Homemade pasta is healthier and tastes better than generic, store-bought brands. You have your choice of fresh, delicious ingredients and can cater it to your family’s dietary requirements.
Fresh pasta isn’t exactly something that stores well on its own. You could hang it on a drying rack for 24 hours, but it’s unstable, due to room humidity and temperature. Another option is to seal and freeze it, which can also ruin its quality.
Dehydrated pasta has a few core benefits.
- It only takes an hour or two
- It’s already cooked, and goes well with other dehydrated foods when rehydrated with boiling water
- You can prepare large batches of fresh, homemade pasta
Making homemade pasta
We could talk about this topic for hours. Learning how to make pasta from scratch is an involved process, and we’ve provided more of a professional overview. The most critical aspects are the tools and ingredients you use.
In terms of pasta makers and rollers, hand-cranked models still work fine to this day. It’s up to your preference, based on how much work you’re willing to put in. At the very least, you should have a pasta roller/cutter, a rolling pin, some parchment paper and a large, flat surface.
Ingredient-wise, the best flour for pasta is somewhat subjective. Semolina pasta is something that uses this type of flour for preservation, and also to make a tougher dough that won’t soften much when kept for long periods in sauce.
We’re going to assume that you’re using ordinary, all-purpose flour. We use a large bag of organic flour with organic, free-run eggs, and make about 30+ servings at once. You can manipulate this recipe to suit your purposes.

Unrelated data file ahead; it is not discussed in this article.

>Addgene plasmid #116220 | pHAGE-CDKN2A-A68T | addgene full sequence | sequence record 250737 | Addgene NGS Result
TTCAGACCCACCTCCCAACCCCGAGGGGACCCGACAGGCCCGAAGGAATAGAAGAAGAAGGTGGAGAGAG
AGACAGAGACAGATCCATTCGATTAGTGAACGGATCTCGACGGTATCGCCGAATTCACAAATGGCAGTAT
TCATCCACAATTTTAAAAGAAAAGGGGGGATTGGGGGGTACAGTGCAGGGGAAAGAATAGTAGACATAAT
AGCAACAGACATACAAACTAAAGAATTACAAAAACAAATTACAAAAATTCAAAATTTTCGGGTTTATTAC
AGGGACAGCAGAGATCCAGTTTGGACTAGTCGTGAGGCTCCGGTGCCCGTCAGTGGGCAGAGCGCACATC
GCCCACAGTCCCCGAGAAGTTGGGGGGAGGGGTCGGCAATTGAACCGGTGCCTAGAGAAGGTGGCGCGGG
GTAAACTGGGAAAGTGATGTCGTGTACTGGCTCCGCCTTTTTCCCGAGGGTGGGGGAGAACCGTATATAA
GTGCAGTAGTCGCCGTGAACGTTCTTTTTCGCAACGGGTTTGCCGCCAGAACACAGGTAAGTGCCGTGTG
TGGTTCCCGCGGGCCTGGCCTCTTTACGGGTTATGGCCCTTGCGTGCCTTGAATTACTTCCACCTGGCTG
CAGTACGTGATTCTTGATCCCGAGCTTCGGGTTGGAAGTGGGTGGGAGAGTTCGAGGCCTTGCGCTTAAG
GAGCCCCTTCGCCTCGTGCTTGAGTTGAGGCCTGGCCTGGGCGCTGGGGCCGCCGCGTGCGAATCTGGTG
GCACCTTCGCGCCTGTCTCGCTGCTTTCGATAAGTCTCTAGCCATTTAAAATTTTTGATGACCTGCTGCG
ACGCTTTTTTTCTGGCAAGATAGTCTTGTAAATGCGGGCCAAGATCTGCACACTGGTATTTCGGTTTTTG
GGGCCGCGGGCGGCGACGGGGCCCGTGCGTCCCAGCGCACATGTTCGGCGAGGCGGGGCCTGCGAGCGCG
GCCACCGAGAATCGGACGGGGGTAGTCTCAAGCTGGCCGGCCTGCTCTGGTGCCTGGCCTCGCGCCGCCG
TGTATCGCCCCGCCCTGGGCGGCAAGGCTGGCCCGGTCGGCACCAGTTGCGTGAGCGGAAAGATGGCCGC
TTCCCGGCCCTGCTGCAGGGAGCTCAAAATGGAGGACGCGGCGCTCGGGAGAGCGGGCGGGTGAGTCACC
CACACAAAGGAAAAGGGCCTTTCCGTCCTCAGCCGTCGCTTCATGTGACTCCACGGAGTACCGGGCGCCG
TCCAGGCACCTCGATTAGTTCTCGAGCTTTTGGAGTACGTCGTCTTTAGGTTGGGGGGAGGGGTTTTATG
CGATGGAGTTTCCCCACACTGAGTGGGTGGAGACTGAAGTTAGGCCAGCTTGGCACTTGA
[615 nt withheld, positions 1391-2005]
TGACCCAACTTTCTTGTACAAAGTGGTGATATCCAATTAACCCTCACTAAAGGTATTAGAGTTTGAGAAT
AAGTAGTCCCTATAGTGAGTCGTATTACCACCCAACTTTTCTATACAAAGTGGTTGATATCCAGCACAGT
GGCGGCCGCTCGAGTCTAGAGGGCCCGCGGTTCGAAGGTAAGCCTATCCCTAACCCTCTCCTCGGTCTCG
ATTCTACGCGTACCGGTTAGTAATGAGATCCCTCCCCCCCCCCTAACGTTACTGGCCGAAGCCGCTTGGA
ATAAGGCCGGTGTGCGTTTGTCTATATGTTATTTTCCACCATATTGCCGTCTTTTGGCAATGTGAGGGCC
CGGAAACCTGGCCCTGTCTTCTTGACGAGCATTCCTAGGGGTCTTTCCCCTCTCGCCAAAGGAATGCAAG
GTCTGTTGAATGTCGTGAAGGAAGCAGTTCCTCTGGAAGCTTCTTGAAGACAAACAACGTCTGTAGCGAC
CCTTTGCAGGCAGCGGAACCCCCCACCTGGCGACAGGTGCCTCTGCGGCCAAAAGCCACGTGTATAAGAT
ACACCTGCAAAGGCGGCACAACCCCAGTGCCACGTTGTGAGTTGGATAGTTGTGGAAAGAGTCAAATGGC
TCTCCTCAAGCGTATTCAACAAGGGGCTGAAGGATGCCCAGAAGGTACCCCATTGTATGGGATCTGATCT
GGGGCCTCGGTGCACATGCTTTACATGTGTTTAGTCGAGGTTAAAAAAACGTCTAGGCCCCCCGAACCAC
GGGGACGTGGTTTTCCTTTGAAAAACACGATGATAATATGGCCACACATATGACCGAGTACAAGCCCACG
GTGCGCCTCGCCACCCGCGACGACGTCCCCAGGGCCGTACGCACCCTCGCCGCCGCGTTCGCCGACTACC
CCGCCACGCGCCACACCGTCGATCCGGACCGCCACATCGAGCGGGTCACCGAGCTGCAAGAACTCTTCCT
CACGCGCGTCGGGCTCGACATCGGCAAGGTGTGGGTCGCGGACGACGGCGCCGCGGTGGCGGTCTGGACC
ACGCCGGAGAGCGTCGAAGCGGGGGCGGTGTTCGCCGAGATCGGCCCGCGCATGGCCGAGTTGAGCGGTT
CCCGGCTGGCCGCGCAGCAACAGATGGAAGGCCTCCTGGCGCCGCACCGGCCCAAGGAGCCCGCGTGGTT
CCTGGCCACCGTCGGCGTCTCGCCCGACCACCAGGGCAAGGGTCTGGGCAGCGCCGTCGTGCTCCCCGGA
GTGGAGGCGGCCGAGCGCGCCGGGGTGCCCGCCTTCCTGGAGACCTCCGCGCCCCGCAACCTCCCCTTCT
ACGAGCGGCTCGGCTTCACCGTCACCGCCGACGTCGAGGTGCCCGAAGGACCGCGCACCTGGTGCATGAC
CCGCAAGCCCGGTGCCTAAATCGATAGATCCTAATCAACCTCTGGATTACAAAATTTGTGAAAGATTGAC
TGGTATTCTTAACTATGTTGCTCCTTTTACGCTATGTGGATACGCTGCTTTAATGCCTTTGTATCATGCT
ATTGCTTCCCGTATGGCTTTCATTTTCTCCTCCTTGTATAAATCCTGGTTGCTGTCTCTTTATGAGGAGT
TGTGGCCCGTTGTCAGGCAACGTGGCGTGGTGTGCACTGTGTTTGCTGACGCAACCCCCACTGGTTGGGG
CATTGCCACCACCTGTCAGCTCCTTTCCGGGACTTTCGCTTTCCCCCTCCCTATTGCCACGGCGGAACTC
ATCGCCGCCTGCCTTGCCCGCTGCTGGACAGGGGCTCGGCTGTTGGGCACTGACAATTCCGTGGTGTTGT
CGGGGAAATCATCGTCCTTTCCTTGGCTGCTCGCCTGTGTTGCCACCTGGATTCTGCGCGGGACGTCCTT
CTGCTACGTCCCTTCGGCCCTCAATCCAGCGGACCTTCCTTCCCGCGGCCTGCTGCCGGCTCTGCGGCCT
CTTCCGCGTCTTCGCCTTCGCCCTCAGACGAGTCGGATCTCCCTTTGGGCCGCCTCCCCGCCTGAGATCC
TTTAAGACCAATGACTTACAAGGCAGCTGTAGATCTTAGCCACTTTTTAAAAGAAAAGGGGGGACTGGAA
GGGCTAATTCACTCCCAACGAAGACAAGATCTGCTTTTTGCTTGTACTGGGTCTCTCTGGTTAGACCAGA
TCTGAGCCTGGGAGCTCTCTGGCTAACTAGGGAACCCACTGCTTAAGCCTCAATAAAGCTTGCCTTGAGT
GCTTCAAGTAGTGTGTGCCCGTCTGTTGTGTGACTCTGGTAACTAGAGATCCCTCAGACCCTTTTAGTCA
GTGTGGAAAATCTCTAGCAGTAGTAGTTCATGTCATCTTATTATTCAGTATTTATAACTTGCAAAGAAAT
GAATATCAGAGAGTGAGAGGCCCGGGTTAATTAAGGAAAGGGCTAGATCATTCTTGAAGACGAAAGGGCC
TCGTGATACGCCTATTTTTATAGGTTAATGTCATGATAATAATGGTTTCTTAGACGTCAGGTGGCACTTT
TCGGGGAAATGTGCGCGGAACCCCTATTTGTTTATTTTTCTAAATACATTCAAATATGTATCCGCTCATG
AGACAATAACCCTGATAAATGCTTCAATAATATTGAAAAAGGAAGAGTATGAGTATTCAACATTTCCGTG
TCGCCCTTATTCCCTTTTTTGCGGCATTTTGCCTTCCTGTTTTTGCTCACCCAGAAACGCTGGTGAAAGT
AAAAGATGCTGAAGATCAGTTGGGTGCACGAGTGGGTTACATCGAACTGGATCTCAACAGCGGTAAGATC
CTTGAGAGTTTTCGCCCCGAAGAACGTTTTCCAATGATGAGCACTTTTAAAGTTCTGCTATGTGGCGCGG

Pasta dough recipe
- 7 ½ cups flour
- 7 whole eggs
- 14 additional egg yolks
- 3 tsp. pink Himalayan salt
Pour all of your flour into one large pile, on your kneading surface. Dig a large hole in the center to place the remaining ingredients inside.
Use a fork to whisk the eggs, then slowly start pulling all of the flour into the center to mix. Turn the dough in on itself until you achieve one consistent ball.
Knead the pasta dough thoroughly for at least 10 minutes. Afterward, place all of the dough in a glass bowl, cover it with plastic wrap and let it rest for 30 minutes.
Making fresh pasta
Take out a small section of the rested dough at a time. Seal the rest by wrapping it directly with plastic. Roll each section, first with a rolling pin, then through a pasta roller, starting with the widest setting.
For spaghetti, take it up to the 4th width setting. There are terrific guides on how to perfect this process, so we’ll move on in this article.
Cooking fresh pasta is very different from store-bought varieties. Our recipe will take only 60-90 seconds in boiling water, so be vigilant. Once you’ve drained the water, dump the noodles in cold water to stop the cooking process.
Clean your pasta, using purified water, kept cool. Gently draw out and organize the pasta pieces, drying them off for the next process.
Dehydrating a homemade pasta recipe
Now that your noodles are cooked, it’s time to dry them. Lay the pasta out on appropriate dehydrating sheets. Spread the noodles out so they’re even and no thicker than ½ an inch.
Set your dehydrator machine to 135 degrees F. Dry for 1-2 hours, until the noodles are hard and brittle, with no sign of moisture left. Afterward, store your dried pasta in vacuum-sealed bags for up to 2 years in your cupboard.
It’s that simple! Use the same process to dehydrate spaghetti sauce for outdoor adventures. If you’re using meat, dehydrate it separately, using our guide on dehydrating ground meat!
Rehydrating is as easy as adding boiling water. Add an equal amount of boiling water to dehydrated pasta noodles and stir. 5-15 minutes later, and you’ll think you’ve just cooked a pot of fresh pasta!
A dehydrated food machine is a perfect way to preserve and enjoy fresh, homemade pasta and meals!